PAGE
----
How To Help A Sleep-Deprived Baby

If you're a new parent, then you're likely sleep deprived. It's just one of the not-really-perks of brining a tiny human into the world. But, have you stopped to consider that if you aren't getting enough sleep to fully function, your baby may not be either? Think about it — if your little one isn't sleeping, there's a good chance no one else in the house is, either. This is why it's important to the whole family to learn how to help a sleep-deprived baby.

According to Parenting Science, pediatricians and parents have noted that some signs of sleep deprivation in very young babies include a lack of interest in people and the environment, a tendency to look away from stimulating things, as well as hand and face gestures such as pulling ears, rubbing eyes, fluttering eyelids, and yawning.

As they get older, babies may exhibit other signs of sleep deprivation such as becoming more accident prone or clingy. They may become more active as the night wears on. Older babies with sleep deprivation also have a hard time recovering from negative emotions, they may experience feeding trouble, and can be harder to awaken.

Sleep deprivation is no fun for anyone, especially not for infants who don't understand why they are feeling out of sorts. Amy Bassett, a sleep consultant for Baby Sleep Site, gave Romper five tips to help your sleep-deprived baby get some much needed rest.


Create A Sleep Haven

Bassett says a common misconception is that babies should be taught to sleep through loud noises. This, however, can backfire for parents of perceptive, active, or sensitive babies. She explains that, although some babies are natural sleepers and have no trouble sleeping anywhere, a sleep-deprived baby isn’t going to benefit from attempts to teach them to nap amidst barking dogs, loud talking, or while being showered in sunlight. She says:

"If your baby is sleep deprived, save the 'extra credit; assignments for later and focus on creating a sleep haven for your little peanut. White noise, blackout curtains, and cool air are a sleep-deprived baby’s best friend."


Prioritize Naps

Another misconception that parents have is that babies should be kept up during the day so they will sleep better at night. "This simply isn’t helpful," Bassett says. Sleep begets sleep, and if your baby is suffering from frequent night wakings or living on what she calls "itty bitty catnaps," it’s a good idea to make restorative naps a priority.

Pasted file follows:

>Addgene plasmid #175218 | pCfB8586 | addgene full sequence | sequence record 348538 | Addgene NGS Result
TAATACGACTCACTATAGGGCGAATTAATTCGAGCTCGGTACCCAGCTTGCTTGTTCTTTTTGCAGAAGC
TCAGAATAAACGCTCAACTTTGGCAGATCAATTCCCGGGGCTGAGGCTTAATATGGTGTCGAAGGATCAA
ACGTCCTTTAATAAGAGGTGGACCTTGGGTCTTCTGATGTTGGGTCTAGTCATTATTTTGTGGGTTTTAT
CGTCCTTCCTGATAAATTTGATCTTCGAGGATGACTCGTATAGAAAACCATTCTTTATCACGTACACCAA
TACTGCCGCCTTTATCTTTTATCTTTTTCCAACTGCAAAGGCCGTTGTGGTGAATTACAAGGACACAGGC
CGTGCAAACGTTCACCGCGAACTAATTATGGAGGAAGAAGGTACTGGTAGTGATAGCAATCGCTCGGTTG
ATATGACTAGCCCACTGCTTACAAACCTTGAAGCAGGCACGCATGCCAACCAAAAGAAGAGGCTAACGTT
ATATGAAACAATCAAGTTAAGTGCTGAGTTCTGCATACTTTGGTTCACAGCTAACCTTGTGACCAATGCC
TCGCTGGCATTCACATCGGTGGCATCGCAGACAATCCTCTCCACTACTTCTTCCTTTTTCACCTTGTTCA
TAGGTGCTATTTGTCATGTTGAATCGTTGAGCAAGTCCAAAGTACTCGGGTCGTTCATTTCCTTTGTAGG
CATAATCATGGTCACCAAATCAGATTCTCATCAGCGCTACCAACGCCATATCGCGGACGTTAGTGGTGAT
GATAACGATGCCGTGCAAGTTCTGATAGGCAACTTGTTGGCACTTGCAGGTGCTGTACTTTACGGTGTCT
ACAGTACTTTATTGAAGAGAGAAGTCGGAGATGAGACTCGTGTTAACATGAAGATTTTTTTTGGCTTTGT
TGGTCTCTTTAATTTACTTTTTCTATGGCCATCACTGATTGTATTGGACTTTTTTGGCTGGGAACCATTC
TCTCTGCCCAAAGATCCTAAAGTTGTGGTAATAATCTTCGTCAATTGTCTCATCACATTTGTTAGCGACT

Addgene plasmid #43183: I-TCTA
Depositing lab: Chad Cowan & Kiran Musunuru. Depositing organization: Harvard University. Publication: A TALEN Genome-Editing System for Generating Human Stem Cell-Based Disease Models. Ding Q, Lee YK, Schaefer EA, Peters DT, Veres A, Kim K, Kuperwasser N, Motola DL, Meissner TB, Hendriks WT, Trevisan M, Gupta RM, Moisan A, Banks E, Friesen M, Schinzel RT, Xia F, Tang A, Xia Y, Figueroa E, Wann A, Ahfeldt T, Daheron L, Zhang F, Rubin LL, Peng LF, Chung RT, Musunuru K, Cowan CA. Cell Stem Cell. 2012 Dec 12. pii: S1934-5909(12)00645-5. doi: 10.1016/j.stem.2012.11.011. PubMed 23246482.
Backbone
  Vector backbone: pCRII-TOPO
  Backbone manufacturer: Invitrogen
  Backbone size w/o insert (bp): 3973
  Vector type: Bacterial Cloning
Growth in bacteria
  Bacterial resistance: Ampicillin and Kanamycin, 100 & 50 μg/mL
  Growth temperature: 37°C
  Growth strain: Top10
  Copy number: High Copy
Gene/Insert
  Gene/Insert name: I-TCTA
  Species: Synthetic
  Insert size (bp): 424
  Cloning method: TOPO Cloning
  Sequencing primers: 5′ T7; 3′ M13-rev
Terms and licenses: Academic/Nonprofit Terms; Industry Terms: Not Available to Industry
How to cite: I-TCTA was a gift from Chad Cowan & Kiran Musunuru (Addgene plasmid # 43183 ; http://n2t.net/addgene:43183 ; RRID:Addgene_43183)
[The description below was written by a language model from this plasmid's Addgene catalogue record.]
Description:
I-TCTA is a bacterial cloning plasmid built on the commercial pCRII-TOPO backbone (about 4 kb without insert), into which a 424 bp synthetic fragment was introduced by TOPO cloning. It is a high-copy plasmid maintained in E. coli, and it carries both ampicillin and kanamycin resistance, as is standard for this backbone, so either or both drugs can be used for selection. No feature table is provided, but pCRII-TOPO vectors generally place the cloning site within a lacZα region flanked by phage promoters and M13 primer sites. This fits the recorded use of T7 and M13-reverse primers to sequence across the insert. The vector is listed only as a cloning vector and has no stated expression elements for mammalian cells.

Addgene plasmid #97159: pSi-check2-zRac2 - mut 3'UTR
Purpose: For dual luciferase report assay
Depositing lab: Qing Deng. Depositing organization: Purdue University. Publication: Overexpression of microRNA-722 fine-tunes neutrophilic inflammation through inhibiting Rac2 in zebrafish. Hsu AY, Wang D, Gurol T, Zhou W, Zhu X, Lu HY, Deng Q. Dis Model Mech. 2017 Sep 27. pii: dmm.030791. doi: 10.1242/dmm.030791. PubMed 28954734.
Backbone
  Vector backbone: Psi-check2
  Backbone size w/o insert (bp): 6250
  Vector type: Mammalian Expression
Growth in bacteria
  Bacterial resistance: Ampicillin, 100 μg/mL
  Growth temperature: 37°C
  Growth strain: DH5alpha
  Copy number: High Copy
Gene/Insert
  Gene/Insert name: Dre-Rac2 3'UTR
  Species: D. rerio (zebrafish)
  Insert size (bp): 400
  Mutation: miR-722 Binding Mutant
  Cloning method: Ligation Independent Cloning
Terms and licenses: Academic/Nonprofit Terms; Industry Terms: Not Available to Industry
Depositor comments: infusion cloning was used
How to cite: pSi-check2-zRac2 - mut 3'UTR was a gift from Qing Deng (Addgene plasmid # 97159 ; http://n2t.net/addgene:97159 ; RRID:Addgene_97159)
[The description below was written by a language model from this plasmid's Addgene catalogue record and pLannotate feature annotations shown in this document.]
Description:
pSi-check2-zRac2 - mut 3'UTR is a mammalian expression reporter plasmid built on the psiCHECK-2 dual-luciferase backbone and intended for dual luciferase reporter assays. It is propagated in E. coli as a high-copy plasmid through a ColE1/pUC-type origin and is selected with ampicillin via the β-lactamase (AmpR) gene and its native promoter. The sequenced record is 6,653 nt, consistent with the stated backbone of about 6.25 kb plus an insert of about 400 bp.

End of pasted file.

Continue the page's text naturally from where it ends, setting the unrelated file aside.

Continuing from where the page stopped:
Experiment With Early Bedtimes

The best medicine for sleep-deprivation is, and always will be, more sleep. But how do you help your little one dig out from under their mounting sleep debt? According to Bassett, the answer, is often an earlier bedtime. She recommends that all parents of sleep-deprived babies give it a try. "And not just for one night," she warns, "stick with it for at least three to four nights in a row before deciding if it’s helping."


Fill ‘Em Up

Often, babies and toddlers are sent to sleep hours after their last “meal.” Bassett says this can be a big mistake for babies who have a hard time sleeping. "Ensuring your little one has a full tummy is one way to help extend naps, and get a longer stretch of sleep overnight," she says. "Just be careful not to feed them all the way to sleep."


Stabilize Wake Up Time

Sometimes the secret to better sleep is as simple as setting their wake up time, and sticking to it. When babies wake up at very different times each day, Bassett says it makes it difficult for their internal clocks to operate as designed. Although parents may enjoy sleeping in an extra hour or two on those occasions when baby decides to sleep in, allowing your baby to oversleep can lead to chaotic sleep cycles and chronic fatigue. Opt for longer-term success by establishing a set wake-up time and then do your best to stick to it.